Acting in accordance with statutory authority conferred by St. 1875, c. 185, and St. 1880, c. 144, Section 1, the city of Boston acquired by eminent domain from the President and Fellows of Harvard College the area encompassing the Arnold Arboretum "for a public park." Conformably with St. 1880, c. 144, Section 1, the city leased the property back to Harvard, reserving to the city the "driveways and parkways" and certain other designated areas. As to those driveways and parkways it was the duty of the city under the lease to build and maintain them. It was also the duty of the city during the lease term to "maintain a proper and sufficient police in and about the Arnold Arboretum . . . for the preservation of order and good conduct and the observance of the rules [as to which the city and Harvard were to agree] hereinafter mentioned." The lease also granted to Harvard a right-of-way over the driveways and parkways.
In view of the statutory scheme and the text of the lease, we conclude that Harvard's duties were to study, maintain and renew the botanical collection (trees, shrubs and herbaceous plants -- see Attorney Gen. v.
President & Fellows of Harvard College, 350 Mass. 125 , 127-128 ), at the Arboretum, while the city's duties were to provide and maintain the means of public access and to provide security. Harvard had no duty to enforce the rules of the parks and recreation department of the city of Boston, which included a prohibition against bicycling in city parks. Accordingly, Harvard had no duty to provide security personnel who might, by enforcing the rule against bicycling, have prevented the accident in which the plaintiff, Karen Andruskevics (Karen), was injured. Karen was hurt by a bicyclist who collided with her and knocked her down while she was walking along a roadway. The bicyclist rode away from the scene and was never identified.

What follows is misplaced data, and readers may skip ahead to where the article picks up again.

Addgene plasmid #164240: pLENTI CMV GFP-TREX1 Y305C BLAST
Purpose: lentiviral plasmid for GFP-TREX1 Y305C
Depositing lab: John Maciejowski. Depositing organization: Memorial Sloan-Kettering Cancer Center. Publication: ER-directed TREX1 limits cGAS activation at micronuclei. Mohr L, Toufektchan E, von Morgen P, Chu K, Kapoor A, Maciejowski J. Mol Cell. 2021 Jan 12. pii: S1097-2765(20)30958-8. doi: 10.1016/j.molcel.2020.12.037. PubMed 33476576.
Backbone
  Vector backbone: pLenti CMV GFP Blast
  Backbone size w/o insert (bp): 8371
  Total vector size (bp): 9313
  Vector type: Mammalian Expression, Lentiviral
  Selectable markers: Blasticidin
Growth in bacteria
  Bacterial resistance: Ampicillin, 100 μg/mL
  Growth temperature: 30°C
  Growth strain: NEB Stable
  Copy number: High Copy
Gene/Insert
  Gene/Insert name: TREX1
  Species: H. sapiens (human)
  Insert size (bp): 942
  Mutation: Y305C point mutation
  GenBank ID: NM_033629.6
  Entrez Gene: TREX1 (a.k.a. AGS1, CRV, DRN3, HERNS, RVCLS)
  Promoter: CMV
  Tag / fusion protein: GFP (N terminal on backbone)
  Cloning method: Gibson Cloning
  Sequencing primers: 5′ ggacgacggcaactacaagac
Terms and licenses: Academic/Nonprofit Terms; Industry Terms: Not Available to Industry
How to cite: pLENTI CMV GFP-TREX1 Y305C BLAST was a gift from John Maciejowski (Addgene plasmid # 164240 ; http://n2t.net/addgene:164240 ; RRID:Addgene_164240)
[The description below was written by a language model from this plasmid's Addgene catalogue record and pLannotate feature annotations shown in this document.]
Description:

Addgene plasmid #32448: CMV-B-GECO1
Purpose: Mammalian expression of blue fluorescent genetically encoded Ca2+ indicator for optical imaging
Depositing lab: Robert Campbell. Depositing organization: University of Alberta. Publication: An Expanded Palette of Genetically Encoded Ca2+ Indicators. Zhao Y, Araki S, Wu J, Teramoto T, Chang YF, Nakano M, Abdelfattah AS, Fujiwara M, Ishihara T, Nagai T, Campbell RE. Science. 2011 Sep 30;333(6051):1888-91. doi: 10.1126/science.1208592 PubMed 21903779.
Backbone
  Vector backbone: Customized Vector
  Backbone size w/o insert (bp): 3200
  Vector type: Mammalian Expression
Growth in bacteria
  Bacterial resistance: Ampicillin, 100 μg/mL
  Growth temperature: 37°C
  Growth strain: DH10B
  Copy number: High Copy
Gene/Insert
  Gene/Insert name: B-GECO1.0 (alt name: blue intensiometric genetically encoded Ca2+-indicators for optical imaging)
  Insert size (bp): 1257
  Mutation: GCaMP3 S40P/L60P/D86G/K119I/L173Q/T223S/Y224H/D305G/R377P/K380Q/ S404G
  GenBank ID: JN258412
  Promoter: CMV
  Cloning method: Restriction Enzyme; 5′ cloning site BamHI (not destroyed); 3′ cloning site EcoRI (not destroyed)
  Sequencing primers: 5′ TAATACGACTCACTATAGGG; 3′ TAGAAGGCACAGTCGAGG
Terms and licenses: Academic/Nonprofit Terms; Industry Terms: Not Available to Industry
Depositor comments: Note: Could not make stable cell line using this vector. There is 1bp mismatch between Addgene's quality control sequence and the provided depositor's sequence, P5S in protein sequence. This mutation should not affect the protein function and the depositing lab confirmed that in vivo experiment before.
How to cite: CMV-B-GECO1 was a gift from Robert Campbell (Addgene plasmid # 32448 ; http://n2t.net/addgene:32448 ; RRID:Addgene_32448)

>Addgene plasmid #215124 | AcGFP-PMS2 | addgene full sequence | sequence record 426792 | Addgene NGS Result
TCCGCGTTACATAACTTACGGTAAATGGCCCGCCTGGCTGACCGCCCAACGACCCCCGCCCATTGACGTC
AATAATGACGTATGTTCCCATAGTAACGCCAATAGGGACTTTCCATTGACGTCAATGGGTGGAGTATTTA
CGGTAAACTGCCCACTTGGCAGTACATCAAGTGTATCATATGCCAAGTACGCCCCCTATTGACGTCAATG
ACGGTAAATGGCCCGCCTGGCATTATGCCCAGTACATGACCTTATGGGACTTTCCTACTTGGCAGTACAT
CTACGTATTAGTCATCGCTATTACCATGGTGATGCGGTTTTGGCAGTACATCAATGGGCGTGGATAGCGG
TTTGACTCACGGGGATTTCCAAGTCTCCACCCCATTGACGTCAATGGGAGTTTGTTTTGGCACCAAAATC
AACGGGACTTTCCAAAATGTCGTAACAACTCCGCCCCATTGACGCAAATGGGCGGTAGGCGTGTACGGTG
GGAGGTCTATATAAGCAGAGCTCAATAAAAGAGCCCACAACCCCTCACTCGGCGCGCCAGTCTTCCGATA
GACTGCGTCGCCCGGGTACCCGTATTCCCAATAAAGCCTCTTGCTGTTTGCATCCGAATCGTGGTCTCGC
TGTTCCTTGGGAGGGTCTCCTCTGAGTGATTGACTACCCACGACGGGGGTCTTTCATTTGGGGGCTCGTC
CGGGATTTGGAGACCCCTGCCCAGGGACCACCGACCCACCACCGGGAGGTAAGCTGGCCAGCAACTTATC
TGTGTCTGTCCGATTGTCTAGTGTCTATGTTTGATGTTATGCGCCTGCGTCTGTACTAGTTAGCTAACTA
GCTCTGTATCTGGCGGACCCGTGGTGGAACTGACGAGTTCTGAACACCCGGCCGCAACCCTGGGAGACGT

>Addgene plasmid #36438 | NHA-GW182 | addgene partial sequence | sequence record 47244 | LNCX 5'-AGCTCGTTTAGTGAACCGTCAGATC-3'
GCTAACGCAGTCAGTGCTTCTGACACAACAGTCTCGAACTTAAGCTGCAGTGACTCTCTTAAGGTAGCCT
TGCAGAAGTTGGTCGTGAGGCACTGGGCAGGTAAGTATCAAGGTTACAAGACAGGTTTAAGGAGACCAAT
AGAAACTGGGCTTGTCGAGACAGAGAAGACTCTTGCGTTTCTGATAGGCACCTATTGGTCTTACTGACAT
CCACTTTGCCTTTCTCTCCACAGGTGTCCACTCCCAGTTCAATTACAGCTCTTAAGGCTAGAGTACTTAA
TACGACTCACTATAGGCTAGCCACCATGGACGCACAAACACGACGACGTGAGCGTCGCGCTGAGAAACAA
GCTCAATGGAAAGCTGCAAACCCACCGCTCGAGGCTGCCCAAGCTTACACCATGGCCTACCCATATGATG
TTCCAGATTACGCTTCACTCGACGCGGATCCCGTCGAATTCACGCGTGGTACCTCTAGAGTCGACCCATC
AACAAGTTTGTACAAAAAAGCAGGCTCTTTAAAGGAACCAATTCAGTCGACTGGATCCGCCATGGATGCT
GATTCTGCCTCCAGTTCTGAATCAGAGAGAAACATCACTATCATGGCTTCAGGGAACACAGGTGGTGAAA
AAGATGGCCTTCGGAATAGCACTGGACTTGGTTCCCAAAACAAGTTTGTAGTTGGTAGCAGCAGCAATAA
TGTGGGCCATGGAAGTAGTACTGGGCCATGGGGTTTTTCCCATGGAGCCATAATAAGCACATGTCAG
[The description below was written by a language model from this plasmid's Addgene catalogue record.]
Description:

We do not derive the imposition of such a duty upon Harvard from the fact that under the lease Harvard could join with the city in rule making for the Arboretum, or from the fact that Harvard on certain occasions (open house days) hired security personnel to protect the collection. Contrast Hopkins v. F.W. Woolworth Co., 11 Mass. App. Ct. 703 , 705-706 (1981), involving overlapping responsibilities by landlord and tenant, as well as an awareness by tenant of a hazard to which its business invitees were exposed. No similar overlapping duties result from the lease in the instant case, under which the city had the sole duty to build, maintain, and police the driveways and parkways. Nor did the grant of a nonexclusive right-of-way by the city to Harvard impose any duty upon Harvard to maintain and patrol those ways. Contrast Soule v. Massachusetts Elec. Co., 378 Mass. 177 , 182 (1979), in which liability was based on an exclusive easement to occupy land to maintain electrical equipment.